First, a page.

The Modern Junto: How Executive Peer Groups Print Millions

(Lindsay Kaplan & Carolyn Childers are printing Benjamins with their modern, women-centric executive peer group, Chief)


  • In 1727, Ben Franklin started a group of fellow business owners he called The Junto. They met regularly to promote mutual learning, and this model has lived on to today in the form of executive groups.
  • Executive groups can be lucrative, with several generating $100m+ in annual revenue from a mixture of membership dues and paid events.
  • The primary value: Meeting regularly with a trusted cohort. Entrepreneurs’ Organization (EO), for example, hosts regular forums, where curated groups of 6-10 meet to discuss business and personal growth. Nearly 90% of EO members take part in forums, with some investing additional time and money to travel to in-person gatherings.
  • Groups live or die by the quality of their member interactions. They maximize this by: 
    1. Vetting members, often by a mix of quantitative and qualitative measures (i.e., company size, revenue, age, as well as culture fit and personality as judged by live interviews).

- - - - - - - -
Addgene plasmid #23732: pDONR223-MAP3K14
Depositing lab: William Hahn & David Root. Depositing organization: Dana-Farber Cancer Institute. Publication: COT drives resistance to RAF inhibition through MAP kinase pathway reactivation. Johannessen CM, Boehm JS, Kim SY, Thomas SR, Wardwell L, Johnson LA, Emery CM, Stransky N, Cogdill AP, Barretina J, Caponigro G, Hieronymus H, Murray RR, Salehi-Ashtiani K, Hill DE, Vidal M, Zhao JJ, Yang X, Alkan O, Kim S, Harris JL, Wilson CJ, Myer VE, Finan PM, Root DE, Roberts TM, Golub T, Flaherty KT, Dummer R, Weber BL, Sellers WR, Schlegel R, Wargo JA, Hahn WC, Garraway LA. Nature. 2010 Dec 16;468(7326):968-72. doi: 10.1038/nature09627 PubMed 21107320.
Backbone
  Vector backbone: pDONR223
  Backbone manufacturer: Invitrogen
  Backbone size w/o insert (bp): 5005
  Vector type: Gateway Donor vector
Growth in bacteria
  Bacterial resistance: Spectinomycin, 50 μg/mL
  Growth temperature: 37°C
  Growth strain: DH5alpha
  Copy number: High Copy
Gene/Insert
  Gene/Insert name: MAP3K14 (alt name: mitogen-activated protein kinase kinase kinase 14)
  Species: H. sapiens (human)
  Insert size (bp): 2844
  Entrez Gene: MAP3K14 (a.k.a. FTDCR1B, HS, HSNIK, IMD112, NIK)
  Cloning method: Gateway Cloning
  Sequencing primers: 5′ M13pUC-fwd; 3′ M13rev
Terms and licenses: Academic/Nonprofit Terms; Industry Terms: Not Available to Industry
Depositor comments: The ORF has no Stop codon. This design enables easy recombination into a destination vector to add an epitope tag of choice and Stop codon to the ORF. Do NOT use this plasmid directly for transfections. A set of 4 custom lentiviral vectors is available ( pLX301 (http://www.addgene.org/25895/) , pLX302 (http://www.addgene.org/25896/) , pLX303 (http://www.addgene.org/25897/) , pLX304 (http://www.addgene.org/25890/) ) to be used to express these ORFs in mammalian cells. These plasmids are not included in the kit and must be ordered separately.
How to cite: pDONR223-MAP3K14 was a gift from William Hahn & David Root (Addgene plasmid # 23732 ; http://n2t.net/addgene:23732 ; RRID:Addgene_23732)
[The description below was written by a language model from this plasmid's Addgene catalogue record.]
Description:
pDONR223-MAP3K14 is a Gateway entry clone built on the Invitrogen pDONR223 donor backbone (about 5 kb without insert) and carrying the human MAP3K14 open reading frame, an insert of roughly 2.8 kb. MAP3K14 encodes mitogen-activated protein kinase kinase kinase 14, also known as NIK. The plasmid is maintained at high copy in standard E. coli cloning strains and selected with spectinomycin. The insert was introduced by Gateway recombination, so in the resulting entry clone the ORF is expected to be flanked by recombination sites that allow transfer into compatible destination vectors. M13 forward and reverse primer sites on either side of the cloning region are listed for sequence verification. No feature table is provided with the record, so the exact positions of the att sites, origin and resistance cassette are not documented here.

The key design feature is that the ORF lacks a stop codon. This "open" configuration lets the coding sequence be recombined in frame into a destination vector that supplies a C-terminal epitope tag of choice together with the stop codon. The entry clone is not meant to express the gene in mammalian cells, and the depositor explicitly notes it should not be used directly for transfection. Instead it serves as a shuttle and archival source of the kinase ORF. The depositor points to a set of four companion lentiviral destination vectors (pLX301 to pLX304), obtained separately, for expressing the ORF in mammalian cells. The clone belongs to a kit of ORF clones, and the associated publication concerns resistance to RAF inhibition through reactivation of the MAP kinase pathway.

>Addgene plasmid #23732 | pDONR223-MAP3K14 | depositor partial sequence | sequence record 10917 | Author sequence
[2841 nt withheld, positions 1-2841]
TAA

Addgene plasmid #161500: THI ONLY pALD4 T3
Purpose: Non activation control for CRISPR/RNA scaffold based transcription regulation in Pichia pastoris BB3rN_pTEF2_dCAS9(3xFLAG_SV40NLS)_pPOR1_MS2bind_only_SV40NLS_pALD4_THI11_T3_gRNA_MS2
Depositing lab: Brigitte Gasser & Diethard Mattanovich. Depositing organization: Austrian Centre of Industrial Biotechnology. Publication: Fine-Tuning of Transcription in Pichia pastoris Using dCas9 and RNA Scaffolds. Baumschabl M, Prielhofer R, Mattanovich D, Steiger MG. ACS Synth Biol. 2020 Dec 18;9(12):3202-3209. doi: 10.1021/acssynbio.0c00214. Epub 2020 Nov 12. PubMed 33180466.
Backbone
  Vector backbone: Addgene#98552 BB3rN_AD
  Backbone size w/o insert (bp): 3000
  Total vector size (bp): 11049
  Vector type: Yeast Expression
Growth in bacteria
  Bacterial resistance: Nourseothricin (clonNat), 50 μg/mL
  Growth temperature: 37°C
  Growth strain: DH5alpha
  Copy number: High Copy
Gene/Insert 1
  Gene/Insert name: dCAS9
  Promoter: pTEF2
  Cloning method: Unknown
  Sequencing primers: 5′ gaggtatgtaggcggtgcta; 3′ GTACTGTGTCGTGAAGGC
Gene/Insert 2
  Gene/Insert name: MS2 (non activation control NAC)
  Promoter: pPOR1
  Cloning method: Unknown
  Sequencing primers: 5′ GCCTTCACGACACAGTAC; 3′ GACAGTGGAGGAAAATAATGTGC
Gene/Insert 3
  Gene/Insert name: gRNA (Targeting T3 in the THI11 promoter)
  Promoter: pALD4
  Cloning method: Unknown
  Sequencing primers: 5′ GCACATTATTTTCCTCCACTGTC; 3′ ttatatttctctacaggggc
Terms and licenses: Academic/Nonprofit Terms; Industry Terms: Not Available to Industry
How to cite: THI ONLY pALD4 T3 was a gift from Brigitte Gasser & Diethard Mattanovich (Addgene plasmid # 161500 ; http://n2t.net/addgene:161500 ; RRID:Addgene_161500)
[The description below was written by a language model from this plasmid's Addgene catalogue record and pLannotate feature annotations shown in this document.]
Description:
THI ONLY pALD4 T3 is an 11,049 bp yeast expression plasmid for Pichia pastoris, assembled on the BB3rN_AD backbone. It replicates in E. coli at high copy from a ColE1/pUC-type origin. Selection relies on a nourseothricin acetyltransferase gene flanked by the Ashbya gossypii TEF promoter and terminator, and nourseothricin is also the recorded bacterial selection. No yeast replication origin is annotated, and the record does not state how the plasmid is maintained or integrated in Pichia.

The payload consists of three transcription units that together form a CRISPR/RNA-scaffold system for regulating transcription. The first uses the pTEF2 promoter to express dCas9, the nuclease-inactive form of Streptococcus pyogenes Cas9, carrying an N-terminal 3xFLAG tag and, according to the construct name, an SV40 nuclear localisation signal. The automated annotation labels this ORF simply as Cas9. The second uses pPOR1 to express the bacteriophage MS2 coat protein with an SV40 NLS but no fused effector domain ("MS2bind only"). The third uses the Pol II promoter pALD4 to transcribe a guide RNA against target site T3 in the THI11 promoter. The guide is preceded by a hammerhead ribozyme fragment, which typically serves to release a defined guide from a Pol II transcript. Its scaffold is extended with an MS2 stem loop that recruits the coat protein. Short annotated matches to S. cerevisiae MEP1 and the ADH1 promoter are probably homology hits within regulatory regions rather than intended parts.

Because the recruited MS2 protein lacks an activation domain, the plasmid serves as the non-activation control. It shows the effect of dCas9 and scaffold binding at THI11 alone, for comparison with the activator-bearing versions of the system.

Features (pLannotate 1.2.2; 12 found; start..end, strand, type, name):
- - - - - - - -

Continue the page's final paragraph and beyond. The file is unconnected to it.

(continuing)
2. Training volunteer leaders to manage group meetings.
    3. Building a purposeful culture around vulnerability, giving, and confidentiality that allows for high-quality interactions.
  • Many still suffer from a lack of diversity. Women, for example, make up ~50% of the workforce, but only 7.6% of Fortune 500 CEOs. This lopsided representation transfers to peer groups too, where women and other underrepresented leadership demographics have a hard time finding the support they need. One of the fastest-growing organizations — Chief — has zeroed in on this need, offering a space specifically for high-powered female leaders to meet and share ideas with one another.

Table of Contents

  1. Intro
  2. History
  3. Business Models
  4. Secret Sauce
  5. Key Players
  6. Challenges
  7. Opportunities

1. Intro

Recently, we wrote a deep dive on the business behind paid communities, looking at companies like Creative Mornings and Harley-Davidson to figure out what draws people to those brands, how the communities around those companies build value, and why they’re important for helping a business survive tough economic times. 

Of those, the largest we found was Harley-Davidson’s Harley Owners’ Group (H.O.G.), which generates tens of millions of dollars per year in revenue.